Mariners fever: Some fans get carried away
Seattle Times staff reporter
The 14-game win streak has entered its third week, a 12-game homestand is nearing the end of its second, and the Mariners are first and foremost in Seattle's consciousness.
Their record is better than any team's in baseball, their attendance leads the American League, and the fans' enthusiasm is spreading everywhere. Even onto the field.
Last week, a streaker tried to swipe second base while wearing only his underwear, a fan threw a ball at an injured Tampa Bay infielder after he failed to make a diving catch, and Cal Ripken's home-run ball was thrown back onto the field, a lack of respect for what may have been the sure Hall of Famer's final game in Seattle.
Three moments from three days that don't represent most fans at Safeco Field but do show the side effects of Mariners fever.
Seattle is the city where Cleveland's Kenny Lofton was applauded last year after robbing the Mariners of a home run. But in a season when the Mariners reached the 1 millionth-fan mark quicker than any in club history, some fans need a quick lesson in manners. Most are well-versed in ballpark etiquette, but others could use a quick course before Seattle plays San Diego at 7:05 tonight, the first game in the final series of the homestand.
"That energy at the park is just unbelievable," said Brett Dow, 31.
The excitement is understandable. No major-league team has started a season better since 1912, and the Mariners - a team some worried wouldn't contend - are making baseball history with every win.
Dow was part of the fifth straight Safeco Field sellout and the Mariners' 14th consecutive victory. Hundreds brought brooms to celebrate a series sweep of the Texas Rangers, and thousands brought "boos" for former Mariner Alex Rodriguez as the longest win streak in franchise history rolled on.
The crowd stood in the eighth inning, almost everyone cheering Mariners pitcher Jeff Nelson's inning-ending strikeout. But about 50 beer-fueled fans were jeering reliever Mike Venafro in the Ranger bullpen. Insults rained down just like the purple, pink and yellow Monopoly money that a fan emptied into the bullpen, a colorful objection to Rodriguez's decision to take the money and run to Texas.
"Given the run that Seattle's on, it gives the average heckler a lot of good fuel," Venafro said. "Saying `You stink' is fine. Then we tell 'em back, `You stink, too. I can smell you from here.' That's just fun."
But about five fans were ejected for cursing Venafro, showing the difference between rooting and rudeness as Seattle's excitement over the Mariners' historic start peaks during the season's longest homestand.
Texas bullpen catcher Ken Guthrie finished three days in the besieged visitors' bullpen and left impressed by the enthusiasm but also concerned some fans were too vulgar.
"The sad thing is sometimes they use foul language, which isn't fair," he said. "I couldn't care less what they say to us, but it isn't fair for the youngsters, or the women for that matter."
Other objections are more minor: a fan blocking the aisle, oblivious to someone trying to navigate a crowd while holding three drinks.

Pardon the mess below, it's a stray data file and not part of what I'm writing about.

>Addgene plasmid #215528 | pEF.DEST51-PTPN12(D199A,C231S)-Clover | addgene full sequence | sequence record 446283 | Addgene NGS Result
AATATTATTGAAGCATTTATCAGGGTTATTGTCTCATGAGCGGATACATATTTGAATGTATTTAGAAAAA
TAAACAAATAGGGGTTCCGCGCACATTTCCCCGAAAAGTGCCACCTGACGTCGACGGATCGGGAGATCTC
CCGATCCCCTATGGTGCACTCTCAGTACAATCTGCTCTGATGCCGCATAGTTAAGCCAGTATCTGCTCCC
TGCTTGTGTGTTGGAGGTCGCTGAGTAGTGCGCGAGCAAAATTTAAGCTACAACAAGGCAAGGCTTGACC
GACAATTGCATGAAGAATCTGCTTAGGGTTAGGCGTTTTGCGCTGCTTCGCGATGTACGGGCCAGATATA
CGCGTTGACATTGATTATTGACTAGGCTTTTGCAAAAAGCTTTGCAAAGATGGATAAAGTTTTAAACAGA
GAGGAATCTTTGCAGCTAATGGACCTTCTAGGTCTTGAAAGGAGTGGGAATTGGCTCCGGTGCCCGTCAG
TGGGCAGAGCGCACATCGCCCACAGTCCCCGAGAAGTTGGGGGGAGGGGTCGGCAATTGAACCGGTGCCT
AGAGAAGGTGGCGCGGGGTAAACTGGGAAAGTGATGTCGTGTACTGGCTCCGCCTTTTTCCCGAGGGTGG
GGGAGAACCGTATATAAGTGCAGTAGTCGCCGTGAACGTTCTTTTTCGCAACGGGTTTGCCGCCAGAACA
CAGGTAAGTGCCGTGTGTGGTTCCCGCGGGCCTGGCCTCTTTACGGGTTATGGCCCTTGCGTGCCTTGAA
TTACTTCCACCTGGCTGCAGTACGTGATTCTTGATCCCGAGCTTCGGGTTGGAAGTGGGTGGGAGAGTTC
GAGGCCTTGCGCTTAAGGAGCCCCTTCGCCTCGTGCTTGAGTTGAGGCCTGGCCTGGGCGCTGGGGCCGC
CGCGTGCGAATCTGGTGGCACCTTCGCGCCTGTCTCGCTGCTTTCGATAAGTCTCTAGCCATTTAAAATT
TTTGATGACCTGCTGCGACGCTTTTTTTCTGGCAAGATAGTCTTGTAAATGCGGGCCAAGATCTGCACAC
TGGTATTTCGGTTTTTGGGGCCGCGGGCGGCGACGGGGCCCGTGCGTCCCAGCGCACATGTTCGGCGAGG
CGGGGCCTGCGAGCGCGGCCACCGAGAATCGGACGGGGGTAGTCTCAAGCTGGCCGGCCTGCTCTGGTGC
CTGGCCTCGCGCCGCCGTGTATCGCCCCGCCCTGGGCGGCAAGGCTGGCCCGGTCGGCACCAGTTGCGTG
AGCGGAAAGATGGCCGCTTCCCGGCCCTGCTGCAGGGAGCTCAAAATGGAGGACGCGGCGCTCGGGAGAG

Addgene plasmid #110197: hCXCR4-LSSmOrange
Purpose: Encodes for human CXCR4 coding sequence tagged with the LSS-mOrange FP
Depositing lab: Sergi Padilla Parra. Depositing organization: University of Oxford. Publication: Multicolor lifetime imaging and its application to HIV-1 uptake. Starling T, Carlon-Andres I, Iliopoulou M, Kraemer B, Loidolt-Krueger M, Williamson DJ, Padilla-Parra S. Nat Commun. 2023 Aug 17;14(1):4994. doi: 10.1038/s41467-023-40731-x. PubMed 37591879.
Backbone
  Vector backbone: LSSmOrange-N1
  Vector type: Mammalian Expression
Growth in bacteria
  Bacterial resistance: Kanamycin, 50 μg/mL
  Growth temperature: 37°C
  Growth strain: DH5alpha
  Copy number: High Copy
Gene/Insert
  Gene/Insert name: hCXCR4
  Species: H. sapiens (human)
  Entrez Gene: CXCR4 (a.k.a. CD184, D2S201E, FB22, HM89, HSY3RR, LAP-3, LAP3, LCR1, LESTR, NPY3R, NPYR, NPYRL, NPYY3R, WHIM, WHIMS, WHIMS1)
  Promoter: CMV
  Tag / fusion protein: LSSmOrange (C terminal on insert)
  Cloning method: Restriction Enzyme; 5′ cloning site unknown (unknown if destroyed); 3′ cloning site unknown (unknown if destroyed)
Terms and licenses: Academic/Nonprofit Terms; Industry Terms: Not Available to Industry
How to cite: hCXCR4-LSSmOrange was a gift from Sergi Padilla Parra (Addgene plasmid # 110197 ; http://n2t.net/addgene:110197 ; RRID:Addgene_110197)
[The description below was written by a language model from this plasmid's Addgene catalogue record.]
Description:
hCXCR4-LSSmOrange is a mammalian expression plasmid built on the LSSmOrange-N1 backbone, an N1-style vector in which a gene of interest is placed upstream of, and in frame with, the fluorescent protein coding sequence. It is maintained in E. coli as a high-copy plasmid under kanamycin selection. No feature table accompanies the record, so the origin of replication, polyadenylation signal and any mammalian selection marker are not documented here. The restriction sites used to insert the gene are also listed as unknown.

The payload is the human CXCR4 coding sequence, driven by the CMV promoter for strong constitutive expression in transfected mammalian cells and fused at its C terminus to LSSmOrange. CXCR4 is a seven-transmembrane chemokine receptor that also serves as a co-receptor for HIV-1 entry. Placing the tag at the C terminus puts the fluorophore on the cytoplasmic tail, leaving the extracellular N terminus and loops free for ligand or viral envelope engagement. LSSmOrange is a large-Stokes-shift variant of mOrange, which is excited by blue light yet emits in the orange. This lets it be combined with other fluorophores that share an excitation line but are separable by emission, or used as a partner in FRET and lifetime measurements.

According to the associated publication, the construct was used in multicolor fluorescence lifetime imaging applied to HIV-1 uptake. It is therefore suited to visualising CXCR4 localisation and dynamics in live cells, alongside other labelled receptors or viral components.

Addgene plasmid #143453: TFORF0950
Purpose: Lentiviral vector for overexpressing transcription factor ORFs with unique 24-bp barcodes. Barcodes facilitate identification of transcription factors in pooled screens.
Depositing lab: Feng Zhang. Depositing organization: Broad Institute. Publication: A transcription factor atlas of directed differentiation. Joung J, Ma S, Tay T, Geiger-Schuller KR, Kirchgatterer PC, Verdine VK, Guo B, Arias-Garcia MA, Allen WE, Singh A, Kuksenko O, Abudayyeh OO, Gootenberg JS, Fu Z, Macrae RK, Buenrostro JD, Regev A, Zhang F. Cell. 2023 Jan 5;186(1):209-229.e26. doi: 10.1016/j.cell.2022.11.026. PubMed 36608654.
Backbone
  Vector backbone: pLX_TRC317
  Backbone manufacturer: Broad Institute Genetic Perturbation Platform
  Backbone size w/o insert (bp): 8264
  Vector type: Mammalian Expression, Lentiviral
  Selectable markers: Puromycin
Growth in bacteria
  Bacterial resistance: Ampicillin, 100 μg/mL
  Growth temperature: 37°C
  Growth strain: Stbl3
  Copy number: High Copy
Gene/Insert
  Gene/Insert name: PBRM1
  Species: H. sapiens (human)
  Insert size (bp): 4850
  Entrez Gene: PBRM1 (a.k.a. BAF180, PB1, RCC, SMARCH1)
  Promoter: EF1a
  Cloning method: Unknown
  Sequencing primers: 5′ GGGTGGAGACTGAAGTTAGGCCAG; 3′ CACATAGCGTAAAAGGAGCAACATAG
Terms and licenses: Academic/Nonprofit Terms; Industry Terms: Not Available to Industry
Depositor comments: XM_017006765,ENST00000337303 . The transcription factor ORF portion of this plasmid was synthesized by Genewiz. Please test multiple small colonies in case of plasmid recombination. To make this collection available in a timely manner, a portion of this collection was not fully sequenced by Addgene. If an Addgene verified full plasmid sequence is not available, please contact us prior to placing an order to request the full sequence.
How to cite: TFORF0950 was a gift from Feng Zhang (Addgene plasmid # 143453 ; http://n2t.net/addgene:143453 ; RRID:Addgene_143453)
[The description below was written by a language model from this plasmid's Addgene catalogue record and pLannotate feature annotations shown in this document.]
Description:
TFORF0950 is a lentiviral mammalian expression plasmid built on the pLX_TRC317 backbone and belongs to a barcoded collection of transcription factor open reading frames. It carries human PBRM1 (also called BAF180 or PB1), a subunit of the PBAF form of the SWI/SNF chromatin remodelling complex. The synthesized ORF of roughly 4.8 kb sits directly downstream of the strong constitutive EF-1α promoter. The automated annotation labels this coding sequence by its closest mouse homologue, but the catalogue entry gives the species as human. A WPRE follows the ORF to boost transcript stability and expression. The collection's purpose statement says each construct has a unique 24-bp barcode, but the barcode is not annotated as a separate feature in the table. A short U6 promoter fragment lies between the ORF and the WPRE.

Ballpark usher Harry Nigg, 65, is a former Marine with a tattoo on his forearm and sense of how to behave at the ballpark. Taking a seat in the middle of an at-bat buys cold stares from irritated fans. Cursing or grabbing a ball in play earns an ejection.
That's the beginner's class. The finer points are what distinguish the sophisticated fan, beginning with the debate over whether "The Wave" belongs in a baseball stadium.
"Absolutely not," said Dow, a Mariners fan who has attended games for 20 years. "I have season tickets for the Seahawks, and it belongs at football. I just turn my head when The Wave happens."
Mariners second baseman Bret Boone, a third-generation major-leaguer, has no problems about fans doing The Wave.
"It's their time, and they can do what they want," Boone said.
Expressing appreciation for an opponent's play is the hallmark of a fan who simply enjoys the game.
"A courtesy golf clap," was how Dow described it. "You don't have to go crazy or anything. Just show appreciation."
Dow, from Seattle, caught his first foul ball last week, a tip from the bat of Mike Bordick that sits on his dresser. He can't imagine what prompted the fan last week to throw back a home run off the bat of Ripken, a certain Hall of Famer.
"Not bad behavior, just dumb," he said. "That's a once-in-a-lifetime deal."
But not everyone has Dow's appreciation for opponents, and the bullpen at Safeco Field is ground zero for antagonism. Separated by only a chain-link fence, fans stand within 30 feet while opposing pitchers warm up. Because there are no seats, the walkway is a perfect venue for drive-by insults.
A few fans cross the line with comments that include cursing and sexual innuendo, something stadium policy prohibits. Violators are ejected immediately, and King County sheriff's Deputy Bob Conner said two to five fans are ejected per night. He has thrown out as many as 35.
"I've seen the etiquette go down," Conner said. "The bullpen is so close. It's great for the fans and the kids want to see the players. But you get the yahoos who want to pound the beer and think it's smart to sit here and yell at the players, make degrading comments."
Guthrie, the Rangers' the bullpen catcher, spent three days trading barbs with fans and throwing balls to polite little kids. Jeers are part of the game, as natural as a fastball thrown high and tight.
"Go ahead and root and call me the bum or whatever you want to do," Guthrie said.
"That doesn't affect me, but I try to get them to understand that using foul language just isn't the right way to go about it."
Danny O'Neil can be reached at 206-515-5536 or firstname.lastname@example.org.